Mike Rowe, former host of Discovery Network’s “Dirty Jobs,” would say, “work is not your enemy.”

I believe our enemies are not “thinking” about when to start and stop our work, planning our work, how to work, long term consequences, and how we spend our income from our work. When I emphasize to horse lovers that to truly love your horses you have to work them, I can get the same resistance Mike Rowe would and for the same reasons. The reasons we may not work our horses is because we seem to have trouble finding the work balance theme, we specialize too much, and we burden ourselves with non-essentials, forcing ourselves to spend our money foolishly. This makes it harder for us to “have the time” to partner with the horse in valuable work time.
Whether it be life or horsemanship, balance is the key theme in everything we do. “Aholisms” (addictions to anything other than God) seem to run rampant in our luxury-based society, which is only a repeat of the other luxury societies in the 7,000 years or so of this Earth’s existence (yes, I intelligently reject the so-called millions of years garbage).

Mike Daniels

Mike Daniels

It bothers me that whether we are talking about the horse world, or what we seem to call church, we emphasize focusing on the “Hollywood aspect” rather than the down to earth real life, hoof meets the dirt substance. We seem to think that worship is just singing, praying, listening to preaching, or reading God’s word. True worship is transferring the information from our ears, eyes, and mouth to our brains, and muscles to produce actual substance. Jesus said we would know each other by our actual fruit we produced.  Evangelism can happen so much easier when people see the “authenticity” proved in our work. Yet we know only God’s work gets us to heaven, but our work helps build our character.
With horses, we tend to spend most of our time either feeding them carrots, or focusing on the three minutes or so we have to impress the horse show judge (or seven seconds to rope a critter out of the chute). To add to this imbalance, we think we need a $50,000 truck to pull a $50,000 trailer down the highway endless miles in order to accomplish our horsemanship goals. No wonder we burn ourselves out in church – oops, I mean Horseville.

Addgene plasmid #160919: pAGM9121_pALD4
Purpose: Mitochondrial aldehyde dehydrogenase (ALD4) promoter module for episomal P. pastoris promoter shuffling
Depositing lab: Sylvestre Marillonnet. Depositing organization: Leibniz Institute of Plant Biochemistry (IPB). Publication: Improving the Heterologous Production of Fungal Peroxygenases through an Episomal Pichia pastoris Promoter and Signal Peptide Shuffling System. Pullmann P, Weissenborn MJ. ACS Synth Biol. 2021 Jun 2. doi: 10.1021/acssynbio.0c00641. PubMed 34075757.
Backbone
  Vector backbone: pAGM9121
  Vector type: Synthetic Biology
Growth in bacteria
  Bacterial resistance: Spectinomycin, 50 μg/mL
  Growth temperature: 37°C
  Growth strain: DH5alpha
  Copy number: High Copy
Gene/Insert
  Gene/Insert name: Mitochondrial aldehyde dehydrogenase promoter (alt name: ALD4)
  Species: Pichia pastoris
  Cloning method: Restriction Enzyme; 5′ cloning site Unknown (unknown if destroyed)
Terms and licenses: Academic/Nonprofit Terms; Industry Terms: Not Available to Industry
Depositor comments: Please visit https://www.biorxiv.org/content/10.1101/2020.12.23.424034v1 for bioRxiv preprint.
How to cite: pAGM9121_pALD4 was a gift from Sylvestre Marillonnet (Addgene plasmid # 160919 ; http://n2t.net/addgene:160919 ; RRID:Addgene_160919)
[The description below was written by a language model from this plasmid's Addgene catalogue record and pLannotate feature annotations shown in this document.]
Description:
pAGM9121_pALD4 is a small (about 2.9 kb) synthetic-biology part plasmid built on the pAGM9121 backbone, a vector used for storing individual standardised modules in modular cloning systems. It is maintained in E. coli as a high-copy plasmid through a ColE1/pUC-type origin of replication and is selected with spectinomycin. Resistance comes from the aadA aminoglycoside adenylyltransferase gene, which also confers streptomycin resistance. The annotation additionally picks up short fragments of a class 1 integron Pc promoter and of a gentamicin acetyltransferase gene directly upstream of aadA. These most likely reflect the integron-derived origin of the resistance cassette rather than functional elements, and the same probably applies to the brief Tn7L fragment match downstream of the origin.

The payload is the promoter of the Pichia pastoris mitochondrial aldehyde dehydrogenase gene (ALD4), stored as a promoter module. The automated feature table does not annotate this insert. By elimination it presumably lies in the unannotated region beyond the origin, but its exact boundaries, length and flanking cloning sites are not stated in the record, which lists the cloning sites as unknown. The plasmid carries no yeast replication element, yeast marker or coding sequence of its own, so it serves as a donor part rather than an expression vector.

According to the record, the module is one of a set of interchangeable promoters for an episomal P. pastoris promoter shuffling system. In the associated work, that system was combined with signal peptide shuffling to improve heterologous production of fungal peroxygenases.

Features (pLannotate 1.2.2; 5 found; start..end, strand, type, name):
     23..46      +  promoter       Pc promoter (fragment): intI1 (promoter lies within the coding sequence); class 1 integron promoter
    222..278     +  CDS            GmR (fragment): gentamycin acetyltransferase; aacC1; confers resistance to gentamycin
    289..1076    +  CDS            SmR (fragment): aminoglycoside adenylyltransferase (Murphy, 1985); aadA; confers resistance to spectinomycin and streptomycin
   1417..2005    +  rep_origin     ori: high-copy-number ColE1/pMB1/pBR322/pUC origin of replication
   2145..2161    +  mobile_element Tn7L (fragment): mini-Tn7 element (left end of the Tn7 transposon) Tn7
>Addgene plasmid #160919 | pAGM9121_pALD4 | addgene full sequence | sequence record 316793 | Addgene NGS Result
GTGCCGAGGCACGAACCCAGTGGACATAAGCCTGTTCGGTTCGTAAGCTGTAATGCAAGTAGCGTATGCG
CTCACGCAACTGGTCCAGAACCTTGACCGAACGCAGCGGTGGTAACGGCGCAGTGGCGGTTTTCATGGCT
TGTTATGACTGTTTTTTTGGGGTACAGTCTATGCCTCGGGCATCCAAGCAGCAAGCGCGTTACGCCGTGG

Another way we burn out from work is specializing too much. We tend to be just trail riders, barrel racers, jumpers, and ropers among other things. Sometimes we think that we must stick with the same thing until the horse “really knows it.” It is far better to stay with something for just enough time to see it improve some, rather than burn the horse out with it. For example, I can touch on nearly all the hovercraft abilities in a single session (hind end turn, front end turn, backing, sideways, and forward). They do not have to get it perfect, just improve some. If I have a nervous, excitable horse, I will try to bore it with more routine and less variety in the beginning, but will do more as the confidence level grows. The point is that their performance does not have to be perfect, only incrementally better than it was, then we move on to something else. Therefore when we start or stop a particular work element is key.
God’s Seventh Commandment – “no adultery” – is the critical self discipline dimension here, and God’s Third Commandment –  “no false gods” – helps us balance work with play, sleep, food, and relationships.
With regard to planning our work, this is probably the most important part of making it fun. This is where I like to think of it as a basketball, or football coach planning strategies to engage their players in well thought out plays that practice sensitivity to surroundings, teamwork, efficiency, and smoothness. When work is thought of much like a football game or a gymnastic routine, it takes on a whole different flair that sharpens and improves minds and bodies rather than souring, and tearing us down like the usual negative attitude toward work can be. With horses, just as in sports, communication and timing is so critical to well thought out plays. This is why I emphasize increasing our horses’ vocabulary in all the different ways possible, including body language, pressure, rhythmic pressure, and combinations thereof. When we keep a horse thinking and transition them through all of our hover craft movements, varying speed, intensity, order, and combinations thereof, we provoke more interesting abundance to their life. Instead of wearing out one part of their body prematurely through boring repetitiveness, we shore up their whole mind and body through relaying different muscles and bones into play. This is the secret to making work fun again.

Be creative and focus on the creator of everything: God. Remember the familiar quote: “We have met the enemy and it is us.”

Next I will expand on this and go into how to work in more detail.

Mike Daniels is a horsemanship trainer and barefoot trimming specialist from Raymondville. Email: rlhorse58@yahoo.com.